The report, entitled “Will YouTube’s offering move the needle?,” analyzed the planned launch of around 100 online video channels with such celebrities as Jay-Z, Madonna, Shaquille O’Neal, Amy Poehler, Sofia Vergara and Tony Hawk, designed to create a next-generation video hub.
“While we do not believe this is an immediate threat to studios, content providers or distributors just yet, we do believe this is Google’s first step toward providing a more robust platform for professionally produced independent content, and believe the move positions Google to act as a distributor in a bid toward capturing incremental ad dollars that are traditionally directed toward TV,” DiClemente wrote.
For media and entertainment companies, over time, “this creates an emerging threat in terms of engagement, ad dollars and distribution, an incremental bidder for original content and another vehicle for consumers to circumvent the traditional pay TV model,” he warned.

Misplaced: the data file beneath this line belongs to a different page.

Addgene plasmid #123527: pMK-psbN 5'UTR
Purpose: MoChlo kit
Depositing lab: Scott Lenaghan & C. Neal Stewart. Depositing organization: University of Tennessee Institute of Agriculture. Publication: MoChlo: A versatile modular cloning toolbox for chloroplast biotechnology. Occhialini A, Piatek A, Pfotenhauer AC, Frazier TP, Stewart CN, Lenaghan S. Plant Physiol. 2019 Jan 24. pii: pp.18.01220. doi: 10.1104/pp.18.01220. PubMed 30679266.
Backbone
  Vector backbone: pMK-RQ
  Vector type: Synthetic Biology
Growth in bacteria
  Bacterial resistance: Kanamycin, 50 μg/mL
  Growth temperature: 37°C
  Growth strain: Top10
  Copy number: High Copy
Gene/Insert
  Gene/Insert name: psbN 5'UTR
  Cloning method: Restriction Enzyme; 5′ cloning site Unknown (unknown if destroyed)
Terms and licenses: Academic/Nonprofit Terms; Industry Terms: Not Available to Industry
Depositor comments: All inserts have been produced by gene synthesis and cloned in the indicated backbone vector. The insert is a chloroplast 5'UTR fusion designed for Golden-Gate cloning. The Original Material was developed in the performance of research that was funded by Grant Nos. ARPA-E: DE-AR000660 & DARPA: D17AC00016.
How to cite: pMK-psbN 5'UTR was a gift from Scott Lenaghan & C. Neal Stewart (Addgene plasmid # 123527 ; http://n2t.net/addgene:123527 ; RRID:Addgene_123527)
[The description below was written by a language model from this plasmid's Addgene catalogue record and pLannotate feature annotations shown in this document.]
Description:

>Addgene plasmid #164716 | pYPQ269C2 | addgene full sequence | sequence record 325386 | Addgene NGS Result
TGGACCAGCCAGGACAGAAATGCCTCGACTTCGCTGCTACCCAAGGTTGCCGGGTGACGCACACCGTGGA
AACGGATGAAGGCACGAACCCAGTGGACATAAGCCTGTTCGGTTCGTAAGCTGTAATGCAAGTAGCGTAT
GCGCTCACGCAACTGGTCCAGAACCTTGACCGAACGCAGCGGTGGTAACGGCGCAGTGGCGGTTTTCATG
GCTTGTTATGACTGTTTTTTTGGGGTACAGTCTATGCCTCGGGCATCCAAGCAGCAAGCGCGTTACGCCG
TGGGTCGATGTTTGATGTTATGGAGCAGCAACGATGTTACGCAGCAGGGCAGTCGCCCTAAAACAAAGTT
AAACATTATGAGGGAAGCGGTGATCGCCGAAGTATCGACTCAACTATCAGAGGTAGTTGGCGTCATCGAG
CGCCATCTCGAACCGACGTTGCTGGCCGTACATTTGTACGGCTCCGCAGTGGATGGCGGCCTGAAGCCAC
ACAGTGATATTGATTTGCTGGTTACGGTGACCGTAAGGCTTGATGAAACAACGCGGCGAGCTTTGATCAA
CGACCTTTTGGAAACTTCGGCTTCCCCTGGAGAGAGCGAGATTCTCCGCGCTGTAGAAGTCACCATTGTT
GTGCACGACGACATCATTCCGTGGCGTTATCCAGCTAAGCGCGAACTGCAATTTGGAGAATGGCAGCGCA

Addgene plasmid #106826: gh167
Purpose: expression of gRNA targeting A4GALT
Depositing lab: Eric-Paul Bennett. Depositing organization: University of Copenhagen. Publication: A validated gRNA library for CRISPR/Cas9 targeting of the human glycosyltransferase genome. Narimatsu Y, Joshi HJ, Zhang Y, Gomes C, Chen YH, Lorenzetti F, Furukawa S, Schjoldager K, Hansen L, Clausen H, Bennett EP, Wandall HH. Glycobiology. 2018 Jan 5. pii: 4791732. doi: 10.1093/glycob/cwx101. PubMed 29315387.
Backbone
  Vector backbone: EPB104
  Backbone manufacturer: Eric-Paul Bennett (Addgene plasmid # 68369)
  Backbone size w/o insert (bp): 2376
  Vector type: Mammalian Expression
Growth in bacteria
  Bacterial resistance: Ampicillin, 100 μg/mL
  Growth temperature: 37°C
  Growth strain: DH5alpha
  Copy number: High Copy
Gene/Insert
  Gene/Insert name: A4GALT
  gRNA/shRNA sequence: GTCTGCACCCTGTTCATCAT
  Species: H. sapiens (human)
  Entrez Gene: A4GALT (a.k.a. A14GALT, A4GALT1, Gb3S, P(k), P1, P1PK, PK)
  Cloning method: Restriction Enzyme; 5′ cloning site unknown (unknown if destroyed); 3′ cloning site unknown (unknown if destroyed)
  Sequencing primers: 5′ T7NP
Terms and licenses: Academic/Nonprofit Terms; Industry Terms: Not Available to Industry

After all, online video advertising is the fastest-growing ad category online, and he projects it to grow 43 percent in 2011 to $2 billion.
“We believe YouTube accounts for the lion’s share of these ad dollars with $1.6 billion in 2011,” the Barclays analyst estimated. “YouTube is uniquely positioned here as it is by far the most watched online video property with 161 million unique viewers in September.”
With its channel launches, Google “becomes a major player in independent short-form, professionally produced content, and sets itself up to be new media distribution platform and gain incremental ad dollars,” DiClemente concluded.
BTIG analyst Richard Greenfield had said in a blog post on Monday that the YouTube channels are the latest premium online video offer that will compete for consumers’ attention just like Netflix and other online video providers.
“We wonder if it will eventually end up being a negative for today’s leading/established content creators,” Greenfield said. “The average U.S. household is watching over eight hours of TV per day, and when you start to layer in a wide spectrum of content from the Web, especially older content, we believe traditional television and movie content, especially fresh/live content, will suffer.”